Remember when baseball still had an innocence and promise about it? When "the boys of summer" didn't inspire suspicion of steroids, and commercialism hadn't yet overwhelmed a team's identity? The 1989 comedy Major League provides a window into that time—while spoofing the worst of baseball, the movie also takes us on a predictable underdog journey to redemption, reminding us how baseball makes room for excellence of the individual and camaraderie, if the coaching and players want it badly enough.
At the film's outset, ex-showgirl Rachel Phelps (Margaret Whitton) inherits longtime losers the Cleveland Indians. Swiftly, she develops a Producers-esque strategy to maximize the team's limited worth: replace all the players with guaranteed losers, tank the season, and send attendance into a tailspin that will open a contractual loophole allowing her to move the team to Miami. She hires people long since cast away, like manager Lou Brown (loveably gruff James Gammon), once-great middle-aged catcher Jake Taylor (Tom Berenger), and high-maintenance third baseman Roger Dorn (Corbin Bernsen). The team also tries out unproven talent: voodoo-worshipping Cuban power hitter Pedro Cerrano (Dennis Haysbert), self-confident base-stealer Willie Mays Hayes (Wesley Snipes), and hotshot pitcher Ricky Vaughn (Charlie Sheen), who sports a punky thunderbolt haircut and a cocky attitude that earn him the nickname—and crowd-pleasing theme song—"Wild Thing."
On the face of it, the film has interesting characters (and fans will tell you, ones with whom they fell in love), but they all turn out to be cardboard seat fillers for baseball yuks and, in one case, corny romance: Taylor attempts to rekindle his romance with ex-girlfriend Lynn, played with panache by Rene Russo. There's a novelty to the particpation of Major League Baseball, which allows a rivalry between the Indians and the New York Yankees, and the baseball action is expertly choreographed. There's Bob Eucker as the Jack Daniels-swilling radio broadcaster Harry Doyle ("Just a bit outside..."), and enough testosterone to power a whole season of baseball, with locker-room antics and ball-busting male banter (like Pete Vuckovich's ad lib "How's your wife and my kids?"). Mostly, Major League is a meat-and-potatoes '80s movie, that maybe doesn't "taste great," but at least is "less filling."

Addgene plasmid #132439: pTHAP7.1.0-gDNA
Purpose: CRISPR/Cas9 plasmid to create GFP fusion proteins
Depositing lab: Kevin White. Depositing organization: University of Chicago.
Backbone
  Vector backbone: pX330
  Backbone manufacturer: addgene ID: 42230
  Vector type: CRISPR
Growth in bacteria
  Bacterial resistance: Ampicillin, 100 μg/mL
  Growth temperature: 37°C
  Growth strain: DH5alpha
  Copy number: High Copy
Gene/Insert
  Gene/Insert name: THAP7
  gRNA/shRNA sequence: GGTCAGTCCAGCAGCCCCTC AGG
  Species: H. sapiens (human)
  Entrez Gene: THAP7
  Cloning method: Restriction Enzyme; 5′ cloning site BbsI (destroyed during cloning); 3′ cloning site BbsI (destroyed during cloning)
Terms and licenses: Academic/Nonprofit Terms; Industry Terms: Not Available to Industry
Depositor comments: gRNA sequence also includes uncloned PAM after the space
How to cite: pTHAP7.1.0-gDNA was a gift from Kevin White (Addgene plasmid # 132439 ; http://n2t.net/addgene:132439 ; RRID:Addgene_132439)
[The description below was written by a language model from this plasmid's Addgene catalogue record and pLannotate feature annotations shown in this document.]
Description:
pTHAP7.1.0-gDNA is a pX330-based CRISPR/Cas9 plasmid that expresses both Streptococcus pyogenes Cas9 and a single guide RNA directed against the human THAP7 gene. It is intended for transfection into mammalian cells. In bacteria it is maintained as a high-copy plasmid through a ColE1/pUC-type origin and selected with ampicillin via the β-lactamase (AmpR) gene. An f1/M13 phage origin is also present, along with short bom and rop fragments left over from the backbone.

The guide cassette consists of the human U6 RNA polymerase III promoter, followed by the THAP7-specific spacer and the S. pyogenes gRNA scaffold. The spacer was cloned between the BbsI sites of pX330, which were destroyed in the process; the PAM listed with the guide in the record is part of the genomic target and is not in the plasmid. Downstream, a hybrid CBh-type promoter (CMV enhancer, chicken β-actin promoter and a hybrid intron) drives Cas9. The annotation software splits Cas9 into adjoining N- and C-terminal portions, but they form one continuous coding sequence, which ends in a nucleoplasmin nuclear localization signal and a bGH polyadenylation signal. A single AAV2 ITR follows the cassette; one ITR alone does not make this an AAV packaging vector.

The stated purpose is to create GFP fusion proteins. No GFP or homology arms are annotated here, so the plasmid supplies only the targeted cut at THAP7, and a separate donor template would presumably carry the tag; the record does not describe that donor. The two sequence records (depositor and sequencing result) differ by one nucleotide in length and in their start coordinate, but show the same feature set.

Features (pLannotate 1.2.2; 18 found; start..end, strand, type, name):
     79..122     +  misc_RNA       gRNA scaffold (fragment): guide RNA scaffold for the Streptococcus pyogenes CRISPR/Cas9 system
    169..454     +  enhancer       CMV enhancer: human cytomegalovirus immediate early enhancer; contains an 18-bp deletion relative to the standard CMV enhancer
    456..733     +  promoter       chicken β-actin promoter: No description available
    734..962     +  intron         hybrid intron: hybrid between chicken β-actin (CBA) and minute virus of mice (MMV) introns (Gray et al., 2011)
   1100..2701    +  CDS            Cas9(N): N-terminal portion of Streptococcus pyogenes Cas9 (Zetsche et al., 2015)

Major League comes to Blu-ray in a transfer that, while being just average for the next-gen format, is a definite step up from DVD. Due to the source material, the picture can be a bit soft—it certainly never pops—but there's also no digital artifacting and detail is significantly more revealing than in any previous issue. The film's sound demands are minimal, but Paramount delivers a nice Dolby TrueHD 5.1 mix that, while unexciting, gets the job done.
The Wild Thing Edition's sturdy collection of DVD extras gets ported over to Blu-ray, beginning with a commentary by writer/director David S. Ward and producer Chris Chesser. These guys aren't jaded (or hide it well), and it's interesting to hear their story of putting the film together—as well as Ward's clear affection for the sport.
"My Kinda Team: Making Major League" (23:10, SD) nicely recounts down how the film came together and runs down the characters and the contributions of the actors. Participants include Ward, Chesser, Charlie Sheen, Tom Berenger, Corbin Bernsen, Dennis Haysbert, Steve Yeager of the L.A. Dodgers, Wesley Snipes (vintage), Chelcie Ross, and Bob Eucker.
"A Major League Look at Major League" (14:27) surveys several in the Cleveland Indians organization for their thoughts about the film.
"Bob Eucker: Just a Bit Outside" (12:43, SD) features an interview with ballplayer-turned-actor Eucker, with many of the above—including Sheen, Ross, and Ward—popping up to enthuse about him. This featurette also includes a generous sampling of Eucker outtakes.
"Alternate Ending with Filmmaker Introduction" (4:18, SD) intriguingly fill us in on the original ending and why it was ultimately discarded.
"A Tour of Cerrano's Locker" (1:36, SD) is a cute little vintage clip with Haysbert sort of in character, and lastly, we get a Photo Gallery.